FAQ: When can we file for an upgrade?
As of May 23, 2021 as we write this, we are nowhere near that time. The Petition for Rulemaking is just that, a petition. We have asked the FCC to consider changing the federal regulations in order to permit the new LP-250 class of service. At this time, the FCC takes comments from the general public regarding the proposal. This means that those who support the idea will file supporting comments and those who are opposed will file comments. From this point, it is up to the FCC Commissioners who will then determine whether this should move forward. The appropriate bureau at the FCC (in this case, the Media Bureau) has a lot of influence on whether a petition for rulemaking proceeds to the next step.
The staff in the Media Bureau as well as those in the Commissioner's staff will review the comments. Attorneys in the FCC will determine the legality of the proposal as it pertains to statutes like the Communications Act, the Administrative Procedures Act, the Local Community Radio Act and other laws to assure compliance.
If the FCC wishes to move forward, the Media Bureau will then draft a Notice of Proposed Rulemaking (NPRM). The NPRM is then circulated privately among the Commissioners and their staff, who can suggest any changes or modications. If the Commissioners are on board with moving the NPRM forward, they will first collaborate to approve the put the NPRM on the agenda for an upcoming Commission open meeting. A docket number is assigned and the item appears on the agenda.
At the open meeting, the Commissioners will bring up the consideration to allow the NPRM to go forward. At the meeting, a representative of the Bureau working on the NPRM will present it to the Commission during the open meeting. The Commissioners can then make any statements for the record (and may follow up with longer written remarks). Then the item will be voted on. The item must get a majority (at least 3) of the votes from the Commissioners to move it forward. Once voted on and adopted, the NPRM then goes back to the Bureau staff for any editorial changes.
The Secretary of the FCC will then release the adopted NPRM to the general public. It also goes to the Federal Register for publication. Once the NPRM is published in the Federal Register, then a comment and reply comment period opens. Once that is over, stakeholders (supporting and opposing) are permitted to discuss the NPRM with staff members as an ex parte presentation. Those who make these presentations must file a letter, a notice in the file for the docket that summarizes the conversation with the decision making personnel at the FCC, such as the staff of the appropriate Bureau, with the advisory staff of the Commissioners or the Commissioners themselves.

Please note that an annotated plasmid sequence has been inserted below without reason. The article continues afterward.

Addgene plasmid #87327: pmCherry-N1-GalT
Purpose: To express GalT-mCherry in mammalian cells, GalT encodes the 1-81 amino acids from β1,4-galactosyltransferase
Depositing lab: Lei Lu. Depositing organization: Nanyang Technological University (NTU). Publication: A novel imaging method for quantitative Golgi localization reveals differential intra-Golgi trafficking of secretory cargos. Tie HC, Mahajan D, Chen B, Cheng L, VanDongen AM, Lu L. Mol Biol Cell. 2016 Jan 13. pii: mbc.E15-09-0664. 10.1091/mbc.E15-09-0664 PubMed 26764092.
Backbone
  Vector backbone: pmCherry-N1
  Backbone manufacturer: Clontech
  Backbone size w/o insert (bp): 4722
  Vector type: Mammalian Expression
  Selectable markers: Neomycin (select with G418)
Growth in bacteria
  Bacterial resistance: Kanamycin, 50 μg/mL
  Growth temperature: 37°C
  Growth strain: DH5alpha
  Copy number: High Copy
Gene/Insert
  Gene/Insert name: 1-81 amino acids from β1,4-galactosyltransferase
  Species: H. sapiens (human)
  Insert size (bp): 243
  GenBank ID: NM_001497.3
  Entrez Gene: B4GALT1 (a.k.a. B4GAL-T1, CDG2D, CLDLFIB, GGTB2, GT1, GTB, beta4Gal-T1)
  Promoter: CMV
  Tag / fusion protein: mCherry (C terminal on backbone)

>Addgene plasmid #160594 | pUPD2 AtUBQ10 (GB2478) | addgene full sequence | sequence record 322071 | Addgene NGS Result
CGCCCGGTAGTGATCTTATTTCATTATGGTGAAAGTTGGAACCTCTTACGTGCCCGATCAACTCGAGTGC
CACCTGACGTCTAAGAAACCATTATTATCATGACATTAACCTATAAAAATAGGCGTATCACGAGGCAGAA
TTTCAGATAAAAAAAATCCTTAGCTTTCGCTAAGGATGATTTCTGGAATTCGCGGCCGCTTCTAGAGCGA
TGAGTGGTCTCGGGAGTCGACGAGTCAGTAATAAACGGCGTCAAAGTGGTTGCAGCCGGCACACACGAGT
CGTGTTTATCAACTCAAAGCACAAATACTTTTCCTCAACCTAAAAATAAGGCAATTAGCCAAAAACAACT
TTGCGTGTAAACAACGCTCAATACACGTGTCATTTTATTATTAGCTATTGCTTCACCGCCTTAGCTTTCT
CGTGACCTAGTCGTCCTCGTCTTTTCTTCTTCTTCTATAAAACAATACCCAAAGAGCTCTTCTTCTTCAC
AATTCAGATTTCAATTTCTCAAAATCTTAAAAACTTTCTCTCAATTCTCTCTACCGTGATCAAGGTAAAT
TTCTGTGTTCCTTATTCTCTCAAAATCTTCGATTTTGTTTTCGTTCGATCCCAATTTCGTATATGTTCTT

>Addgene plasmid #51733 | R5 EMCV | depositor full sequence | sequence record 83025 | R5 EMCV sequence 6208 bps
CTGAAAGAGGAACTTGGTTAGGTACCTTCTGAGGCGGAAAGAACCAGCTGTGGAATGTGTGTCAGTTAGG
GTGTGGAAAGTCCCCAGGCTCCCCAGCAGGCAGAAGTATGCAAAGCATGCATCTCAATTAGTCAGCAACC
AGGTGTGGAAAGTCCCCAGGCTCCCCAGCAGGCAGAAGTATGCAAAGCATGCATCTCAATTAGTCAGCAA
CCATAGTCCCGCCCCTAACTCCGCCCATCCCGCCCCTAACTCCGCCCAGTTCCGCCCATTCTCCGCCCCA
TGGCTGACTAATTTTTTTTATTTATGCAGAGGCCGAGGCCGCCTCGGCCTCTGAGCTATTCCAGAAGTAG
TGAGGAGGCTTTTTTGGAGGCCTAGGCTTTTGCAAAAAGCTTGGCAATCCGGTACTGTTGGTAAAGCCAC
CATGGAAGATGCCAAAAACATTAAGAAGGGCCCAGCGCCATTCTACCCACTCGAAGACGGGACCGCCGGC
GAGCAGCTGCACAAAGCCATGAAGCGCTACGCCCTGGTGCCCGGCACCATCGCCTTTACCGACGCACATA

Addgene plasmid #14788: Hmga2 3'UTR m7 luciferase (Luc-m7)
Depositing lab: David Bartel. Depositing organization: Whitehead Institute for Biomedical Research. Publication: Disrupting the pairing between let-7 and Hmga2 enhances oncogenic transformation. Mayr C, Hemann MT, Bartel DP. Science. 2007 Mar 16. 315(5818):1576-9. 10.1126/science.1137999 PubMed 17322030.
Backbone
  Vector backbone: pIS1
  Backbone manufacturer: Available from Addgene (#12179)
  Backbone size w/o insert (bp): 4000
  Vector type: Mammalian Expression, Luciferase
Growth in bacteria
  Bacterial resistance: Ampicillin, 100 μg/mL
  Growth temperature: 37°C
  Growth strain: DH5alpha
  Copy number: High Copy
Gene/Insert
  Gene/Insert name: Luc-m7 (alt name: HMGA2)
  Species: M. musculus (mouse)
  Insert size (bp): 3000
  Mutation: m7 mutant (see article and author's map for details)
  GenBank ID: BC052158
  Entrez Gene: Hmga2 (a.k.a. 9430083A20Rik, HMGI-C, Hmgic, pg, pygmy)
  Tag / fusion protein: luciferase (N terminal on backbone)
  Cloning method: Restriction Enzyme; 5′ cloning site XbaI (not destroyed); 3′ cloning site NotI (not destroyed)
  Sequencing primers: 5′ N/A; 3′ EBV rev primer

When the FCC determines that they want to make a decision on the proposal, a similar process takes place for the Report and Order (R&O). Like with the NPRM, the R&O draft is also circulated among the Commissioners and then will eventually be on the agenda for an upcoming FCC open meeting. Like with the NPRM, the R&O is voted on and if adopted, it goes back to the Bureau for any editorial changes and then published to the general public and then to the Federal Register.
It is important to remember that at times, the Commission may decide to vote on the NPRM or R&O prior to the open meeting. This is done on less controversial issues and to save time during a Commission meeting for other issues that may be more controversial.
Rules and policies that require changes to the forms or how information is collected then goes to the Office of Management and Budget (OMB) for approval to assure compliance with laws like the Paperwork Reduction Act.
Once a rule change passes the necessary post adoption hurdles, it is then sent to the Federal Register as a final rule. Once published, the Federal Register will indicate an effective date for the rule and the rule is enacted.
This is a very long process that can take more than a year and not all NPRMs make it to an R&O.
We still have a long way to go before LP-250 will be a reality, if the FCC decides to move forward with it.